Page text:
Containment Delegation  «Prev 

Containment - Delegation

Our goal in this module is to study containment/delegation. The general idea behind containment/delegation is that one COM object reuses the services provided by another COM object by "containing" the object to be reused, and making calls into the reused object. The object doing the containing is called the outer COM object. The object being contained is the inner COM object.
The outer COM object typically mirrors one or more interfaces implemented on the inner COM object. For example, assume the inner COM object implements interface IW, and IW has method w1.
To reuse the services provided by IW, the outer COM object also implements interface IW by implementing method w1. When a call comes into method w1, in the outer object's implementation of interface IW, the outer object calls into the inner, contained, object's implementation of w1. We say that the outer object "delegates" its call into the inner object.
From the inner object's perspective, the outer object is simply a COM client making calls into it. The inner object is not aware that it is being reused. Also a client making calls into the outer object is not aware that the outer object is delegating calls into the inner object. The transparency of the containment/delegation relationship means that no special design or implementation considerations need to be account in the client or the inner COM object. In fact, only the outer COM object is aware of the containment/delegation reuse of the inner COM object.

Inside Microsoft Programming

Containment/Delegation and Aggregation

COM provides two mechanisms for code reuse called
  1. containment/delegation and
  2. aggregation.
In the first and more common mechanism, one object (the "outer" object) simply becomes the client of another, internally using the second object (the "inner" object) as a provider of services that the outer object finds useful in its own implementation. For example, the outer object may implement only stub functions that merely pass through calls to the inner object, only transforming object reference parameters from the inner object to itself in order to maintain full encapsulation. This is really no different than an application calling functions in an operating system to achieve the same ends, other objects simply extend the functionality of the system. Viewed externally, clients of the outer object only ever see the outer object the inner contained object is completely hidden "encapsulated" from view. And since the outer object is itself a client of the inner object, it always uses that inner object through a clearly defined contracts: the inner object's interfaces. By implementing those interfaces, the inner object signs the contract promising that it will not change its behavior unexpectedly.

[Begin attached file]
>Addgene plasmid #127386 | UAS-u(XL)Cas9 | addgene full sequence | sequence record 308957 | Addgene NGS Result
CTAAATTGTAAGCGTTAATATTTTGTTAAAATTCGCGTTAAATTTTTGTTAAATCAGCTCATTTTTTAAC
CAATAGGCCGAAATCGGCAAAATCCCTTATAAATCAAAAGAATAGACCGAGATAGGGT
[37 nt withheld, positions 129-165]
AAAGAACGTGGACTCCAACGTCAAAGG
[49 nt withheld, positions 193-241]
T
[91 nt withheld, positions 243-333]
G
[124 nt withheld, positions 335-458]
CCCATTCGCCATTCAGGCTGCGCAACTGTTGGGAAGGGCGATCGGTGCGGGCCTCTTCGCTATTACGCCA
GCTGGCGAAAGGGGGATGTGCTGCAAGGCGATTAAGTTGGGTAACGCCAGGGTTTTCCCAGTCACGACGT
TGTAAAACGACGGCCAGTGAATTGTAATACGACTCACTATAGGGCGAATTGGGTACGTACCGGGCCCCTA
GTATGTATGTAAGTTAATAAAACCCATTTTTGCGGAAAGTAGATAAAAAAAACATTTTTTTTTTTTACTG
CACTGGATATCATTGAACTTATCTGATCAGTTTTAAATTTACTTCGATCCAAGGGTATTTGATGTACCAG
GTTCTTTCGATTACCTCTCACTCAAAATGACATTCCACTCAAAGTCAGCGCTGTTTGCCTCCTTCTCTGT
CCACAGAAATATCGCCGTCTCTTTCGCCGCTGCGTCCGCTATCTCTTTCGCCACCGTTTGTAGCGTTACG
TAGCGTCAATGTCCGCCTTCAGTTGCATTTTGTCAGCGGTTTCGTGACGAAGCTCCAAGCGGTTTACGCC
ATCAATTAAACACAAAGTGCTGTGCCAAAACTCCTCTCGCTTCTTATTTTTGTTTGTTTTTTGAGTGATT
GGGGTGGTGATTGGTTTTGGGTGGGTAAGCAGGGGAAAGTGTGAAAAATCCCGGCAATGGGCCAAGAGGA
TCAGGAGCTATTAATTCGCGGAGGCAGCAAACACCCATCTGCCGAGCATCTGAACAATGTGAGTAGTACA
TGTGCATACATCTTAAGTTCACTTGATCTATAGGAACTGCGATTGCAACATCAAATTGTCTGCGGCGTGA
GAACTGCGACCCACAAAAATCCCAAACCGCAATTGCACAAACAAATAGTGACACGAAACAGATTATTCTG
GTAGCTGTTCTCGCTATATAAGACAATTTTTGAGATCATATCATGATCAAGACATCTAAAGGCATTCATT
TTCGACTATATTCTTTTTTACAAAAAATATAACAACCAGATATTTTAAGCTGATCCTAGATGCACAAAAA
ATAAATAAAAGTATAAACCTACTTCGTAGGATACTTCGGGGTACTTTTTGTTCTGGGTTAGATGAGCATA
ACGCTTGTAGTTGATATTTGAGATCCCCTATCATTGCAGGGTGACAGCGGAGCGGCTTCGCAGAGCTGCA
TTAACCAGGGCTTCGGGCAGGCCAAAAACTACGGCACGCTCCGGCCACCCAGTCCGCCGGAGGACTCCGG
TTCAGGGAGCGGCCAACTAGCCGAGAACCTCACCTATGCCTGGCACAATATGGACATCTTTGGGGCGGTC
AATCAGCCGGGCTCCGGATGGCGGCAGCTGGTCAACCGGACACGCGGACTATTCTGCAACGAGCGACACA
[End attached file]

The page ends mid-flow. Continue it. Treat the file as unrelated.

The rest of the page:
With aggregation, the second and more rare reuse mechanism, COM objects take advantage of the fact that they can support multiple interfaces. An aggregated object is essentially a composite object in which the outer object exposes an interface from the inner object directly to clients as if it were part of the outer object. Again, clients of the outer object are impervious to this fact, but internally, the outer object need not implement the exposed interface at all. The outer object has determined that the implementation of the inner object's interface is exactly what it wants to provide itself, and can reuse that implementation accordingly. But the outer object is still a client of the inner object and there is still a clear contract between the inner object and any client. Aggregation is really nothing more than a special case of containment/delegation to prevent the outer object from having to implement an interface that does nothing more than delegate every function to the same interface in the inner object. Aggregation is really a performance convenience more than the primary method of reuse in COM.

Both these reuse mechanisms allow objects to exploit existing implementation while avoiding the problems of traditional implementation inheritance. However, they lack a powerful, if dangerous, capability of traditional implementation inheritance: the ability of a child object to "hook" calls that a parent object might make on itself and override entirely or supplement partially the parent's behavior. This feature of implementation inheritance is definitely useful, but it is also the key area where imprecision of interface and implicit coupling of implementation (as opposed to interface) creeps in to traditional implementation inheritance mechanisms. A future challenge for COM is to define a set of conventions that components can use to provide this "hooking" feature of implementation inheritance while maintaining the strictness of contract between objects and the full encapsulation required by a true system object model, even those in parent-child relationships.